Updated at 4:35 p.m. EDT

WASHINGTON — Ground stations for the United States’ next civilian polar-orbiting weather satellite system contain several “significant” and high-risk vulnerabilities to would-be attackers, according to a new report from a U.S. government watchdog.

The U.S. National Oceanic and Atmospheric Administration is taking far too long to address these vulnerabilities, according to the report by the U.S. Commerce Department’s Office of Inspector General. NOAA is part of the Commerce Department.

In the Aug. 21 report, delivered to NOAA Administrator Kathryn Sullivan, the inspector general said many of the security problems with the Joint Polar Satellite System (JPSS) ground network require minor fixes, such as updating software or applying security patches. But NOAA has often taken 11 to 14 months to fix the software, far longer than the three months the inspector general recommended and the 30 days spelled out in the JPSS system requirements.

In all, the report cited 9,100 instances where the JPSS ground network was left exposed by out-of-date software, missing security patches, incorrectly configured software or unnecessarily granted user privileges.

The JPSS is the nation’s next generation of polar-orbiting weather satellites, used for short-term weather forecasts and long-term climate monitoring. The first JPSS satellite is slated for launch in 2017, but a precursor satellite dubbed Suomi NPP launched in 2011 and is being used operationally.

“The remediation of high-risk vulnerabilities is critical to the continued success of the JPSS mission and should have a high priority,” the report said. “The more high-risk vulnerabilities that exist in the system, the higher the probability is that an attacker could compromise it. This could lead to a disruption of NOAA’s ability to command and control the Suomi NPP satellite and to provide data that is used in numerical weather models that support weather predictions and climate monitoring.”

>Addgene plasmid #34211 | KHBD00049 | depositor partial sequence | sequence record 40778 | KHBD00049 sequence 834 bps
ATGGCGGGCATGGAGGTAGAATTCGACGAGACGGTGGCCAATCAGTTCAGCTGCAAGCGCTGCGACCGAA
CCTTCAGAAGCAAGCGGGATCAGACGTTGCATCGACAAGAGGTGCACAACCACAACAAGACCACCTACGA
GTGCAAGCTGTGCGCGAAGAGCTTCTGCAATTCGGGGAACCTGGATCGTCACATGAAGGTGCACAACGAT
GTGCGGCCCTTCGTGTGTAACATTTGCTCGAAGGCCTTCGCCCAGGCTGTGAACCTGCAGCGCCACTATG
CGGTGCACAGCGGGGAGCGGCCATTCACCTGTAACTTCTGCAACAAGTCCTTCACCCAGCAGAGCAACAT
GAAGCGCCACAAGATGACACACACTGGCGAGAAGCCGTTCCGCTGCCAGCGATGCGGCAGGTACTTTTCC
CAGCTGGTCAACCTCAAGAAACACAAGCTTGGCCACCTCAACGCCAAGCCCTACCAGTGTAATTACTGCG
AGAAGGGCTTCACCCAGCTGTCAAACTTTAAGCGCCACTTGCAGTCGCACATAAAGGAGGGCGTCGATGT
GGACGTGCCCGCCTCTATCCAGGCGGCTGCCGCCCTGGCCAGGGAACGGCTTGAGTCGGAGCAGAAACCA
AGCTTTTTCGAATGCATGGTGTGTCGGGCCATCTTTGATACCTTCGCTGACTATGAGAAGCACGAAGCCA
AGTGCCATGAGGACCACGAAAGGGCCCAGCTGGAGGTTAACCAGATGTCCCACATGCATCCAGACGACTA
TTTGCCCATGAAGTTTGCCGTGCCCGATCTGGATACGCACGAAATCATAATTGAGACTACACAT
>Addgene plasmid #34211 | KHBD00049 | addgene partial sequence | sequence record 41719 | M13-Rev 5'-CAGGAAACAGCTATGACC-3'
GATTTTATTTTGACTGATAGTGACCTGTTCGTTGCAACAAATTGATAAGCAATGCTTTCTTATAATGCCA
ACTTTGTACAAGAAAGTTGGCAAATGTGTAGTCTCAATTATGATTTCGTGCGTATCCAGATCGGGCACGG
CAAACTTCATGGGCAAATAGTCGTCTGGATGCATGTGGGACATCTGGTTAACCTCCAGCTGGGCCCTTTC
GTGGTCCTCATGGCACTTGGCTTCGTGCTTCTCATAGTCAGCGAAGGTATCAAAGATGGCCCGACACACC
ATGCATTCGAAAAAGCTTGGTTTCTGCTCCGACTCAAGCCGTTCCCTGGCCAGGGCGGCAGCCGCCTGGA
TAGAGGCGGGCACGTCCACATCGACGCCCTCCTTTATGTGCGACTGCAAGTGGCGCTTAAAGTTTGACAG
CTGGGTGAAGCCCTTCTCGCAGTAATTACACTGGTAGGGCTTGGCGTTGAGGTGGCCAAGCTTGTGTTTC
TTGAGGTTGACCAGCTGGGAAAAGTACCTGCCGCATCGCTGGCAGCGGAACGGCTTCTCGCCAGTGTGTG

Despite recent efforts to limit the vulnerabilities, the number of “high-risk” security gaps has increased by nearly 66 percent since 2012, the report said. If exploited, those vulnerabilities would allow attackers to “significantly disrupt” the JPSS mission, the report said.

The report followed up on a broader security audit by the inspector general in July that found that NOAA’s satellite data system is facing increased risks of cyberattacks, including malware, and needs more rigorous security controls. 

Raytheon Intelligence, Information and Services of Dulles, Virginia, is the prime contractor for the JPSS ground system. Working with NOAA, NASA manages the JPSS ground station network.

The August report noted that the JPSS ground segment was originally designed for a precursor mission to the National Polar-orbiting Operational Environmental Satellite System, a civil-military project that was canceled due to delays and massive cost overruns. That was a likely reference to the NPP Suomi craft, which originally was intended to be a sensor testbed for the civil-military system but wound up being placed in an operational role. 

“The ground system now in place was not originally intended to support operational satellites nor was it designed to meet Department of Commerce IT [information technology] security requirements,” the report said. “Few security controls are fully implemented and many high-risk vulnerabilities exist within the system.”

NOAA officials said in their response to the report that they have started working to more quickly limit the ground station vulnerabilities.

In an Aug. 27 statement, Raytheon said it agreed that enhancements were needed and that security measures were not as robust as they were in 2006, when the system deployed.

“A new JPSS ground control system, which will meet current stringent Federal security requirements, is being developed and will be deployed in October 2015,” the statement read. “In the past several years, Raytheon has remediated vulnerabilities on the deployed system consistent with NOAA’s remediation action plans and requirements necessary for continued operation. We are committed to continuing to address vulnerabilities in the current system and delivering the next generation system in approximately 13 months.”

Mike Gruss covers military space issues, including the U.S. Air Force and Missile Defense Agency, for SpaceNews. He is a graduate of Miami University in Oxford, Ohio.